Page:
Totally humbled. That’s how I felt this Monday morning. Reading, editing and publishing the story of Moses Byomuhangi after a weekend of partying and rock climbing has inspired me to be back in the office working for a palliative care organisation.
After a weekend of having a lot of fun I made my way back into the office of the African Palliative Care Association where I work. I was feeling a bit ‘Monday morning’ when I started to work on an article submitted by a recent graduate, Moses Byomuhangi.
I would really encourage you to read Moses’ story.
Reading his account was a really inspiring start to my week. It left me feeling not only humbled but also inspired to keep working for the roll out of palliative care. It reminded me just why it is so important to communicate palliative care to a wider audience: because no one should have to experience what Moses’ parents did and no 15 year old should have to watch their parents die in pain.
There was so much of Moses story that took my breath away. I cannot even begin to imagine how hard it would have been for Moses, at the age of just 15, to watch his parents die in pain.
At the age of 15 I was playing football and drinking cans of beer in the local park with mates. To this day I have not experienced such a level of responsibility that Moses experienced at the age of 15. I am not sure how I would cope with being the primary care giver if my parents fell ill. If I had that responsibility at 15, I am not sure if I would have coped at all.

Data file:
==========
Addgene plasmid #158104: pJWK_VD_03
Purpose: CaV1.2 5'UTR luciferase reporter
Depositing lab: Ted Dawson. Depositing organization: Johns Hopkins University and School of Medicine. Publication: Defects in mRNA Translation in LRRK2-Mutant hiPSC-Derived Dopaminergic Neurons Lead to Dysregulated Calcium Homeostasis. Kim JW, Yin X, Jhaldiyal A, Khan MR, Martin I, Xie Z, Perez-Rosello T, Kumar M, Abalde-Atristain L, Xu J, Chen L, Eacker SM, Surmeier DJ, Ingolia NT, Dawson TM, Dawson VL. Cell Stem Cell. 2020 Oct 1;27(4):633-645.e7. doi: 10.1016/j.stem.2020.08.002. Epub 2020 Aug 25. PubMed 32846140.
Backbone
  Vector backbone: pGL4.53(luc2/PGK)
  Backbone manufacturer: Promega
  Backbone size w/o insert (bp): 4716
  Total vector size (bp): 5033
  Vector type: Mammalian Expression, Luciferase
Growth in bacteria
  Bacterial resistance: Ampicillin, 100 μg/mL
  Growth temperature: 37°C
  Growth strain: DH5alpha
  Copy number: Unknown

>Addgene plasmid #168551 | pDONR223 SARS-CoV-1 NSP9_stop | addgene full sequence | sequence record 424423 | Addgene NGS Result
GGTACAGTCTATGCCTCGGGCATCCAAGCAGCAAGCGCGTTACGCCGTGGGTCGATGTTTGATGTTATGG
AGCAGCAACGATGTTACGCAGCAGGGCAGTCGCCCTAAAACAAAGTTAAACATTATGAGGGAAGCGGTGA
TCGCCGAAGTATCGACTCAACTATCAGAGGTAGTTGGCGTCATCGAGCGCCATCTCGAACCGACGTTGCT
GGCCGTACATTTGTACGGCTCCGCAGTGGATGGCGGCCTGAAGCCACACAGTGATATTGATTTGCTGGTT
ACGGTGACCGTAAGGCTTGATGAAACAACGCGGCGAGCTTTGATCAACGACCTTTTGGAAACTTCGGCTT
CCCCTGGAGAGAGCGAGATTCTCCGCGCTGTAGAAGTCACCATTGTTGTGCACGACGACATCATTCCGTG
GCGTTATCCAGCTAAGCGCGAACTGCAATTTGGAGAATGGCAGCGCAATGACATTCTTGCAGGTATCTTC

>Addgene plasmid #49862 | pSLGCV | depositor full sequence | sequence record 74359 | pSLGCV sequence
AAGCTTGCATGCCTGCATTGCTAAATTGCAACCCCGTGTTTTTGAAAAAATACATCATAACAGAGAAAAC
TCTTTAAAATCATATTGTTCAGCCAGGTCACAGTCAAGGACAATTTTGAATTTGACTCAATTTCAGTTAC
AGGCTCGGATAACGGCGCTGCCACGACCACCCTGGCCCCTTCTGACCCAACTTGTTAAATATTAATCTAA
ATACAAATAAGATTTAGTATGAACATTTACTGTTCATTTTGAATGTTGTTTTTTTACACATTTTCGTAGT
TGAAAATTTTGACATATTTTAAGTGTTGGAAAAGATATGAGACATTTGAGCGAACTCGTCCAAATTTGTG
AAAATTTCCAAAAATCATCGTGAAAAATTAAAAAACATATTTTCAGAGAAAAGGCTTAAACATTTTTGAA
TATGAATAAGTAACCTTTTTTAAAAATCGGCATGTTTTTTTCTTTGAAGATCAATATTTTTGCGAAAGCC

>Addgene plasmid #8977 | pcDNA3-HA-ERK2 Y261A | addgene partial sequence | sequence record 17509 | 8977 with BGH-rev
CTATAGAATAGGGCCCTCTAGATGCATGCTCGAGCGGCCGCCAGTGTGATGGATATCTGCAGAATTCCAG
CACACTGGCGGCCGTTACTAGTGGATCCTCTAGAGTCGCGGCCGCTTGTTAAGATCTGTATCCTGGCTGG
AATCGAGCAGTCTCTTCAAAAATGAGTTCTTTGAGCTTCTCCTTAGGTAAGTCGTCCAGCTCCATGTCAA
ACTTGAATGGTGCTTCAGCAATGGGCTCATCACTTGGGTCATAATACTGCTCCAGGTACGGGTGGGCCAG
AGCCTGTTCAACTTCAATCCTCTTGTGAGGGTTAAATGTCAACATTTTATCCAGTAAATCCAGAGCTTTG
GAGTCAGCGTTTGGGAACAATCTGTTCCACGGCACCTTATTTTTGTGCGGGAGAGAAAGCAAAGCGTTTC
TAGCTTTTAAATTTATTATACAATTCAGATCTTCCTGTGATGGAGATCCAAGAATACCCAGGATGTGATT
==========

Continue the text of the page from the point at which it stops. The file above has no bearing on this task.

This is, at least in part, because growing up in the UK I was sheltered from suffering. If someone was dying or in extreme pain I would (we would?) take it for granted that they would be prescribed strong pain killers. They would almost certainly go to hospital for medical attention.
As a result, the prospect of watching (let alone caring for) a loved one in their dying moments suffer excruciating pain simply does not occur. In the age old British adage, ‘it doesn’t bear thinking about’.
It is worth reflecting though quite how unusual this is though. It is thought that about 90% of those who are in need of palliative care around the world do not receive it. In fact Australia, Canada, New Zealand, US and parts of Europe account for over 90% of the global consumption of opioid analgesics (strong pain medications).
In short, Moses’ parent’s reality of dying in pain is the crushing, devastating and completely avoidable reality for the majority. My British experience of being sheltered from such suffering leaves me in the absolute global minority.
But it is not the suffering that Moses has experienced that left me feeling so humbled and inspired. It was the fact that he used this suffering as catalyst to work so incredibly hard to work towards such an admirable goal – the relieving of suffering of others.
I hope that I can take on just a little bit of Moses’s passion, dedication and spirit in my work.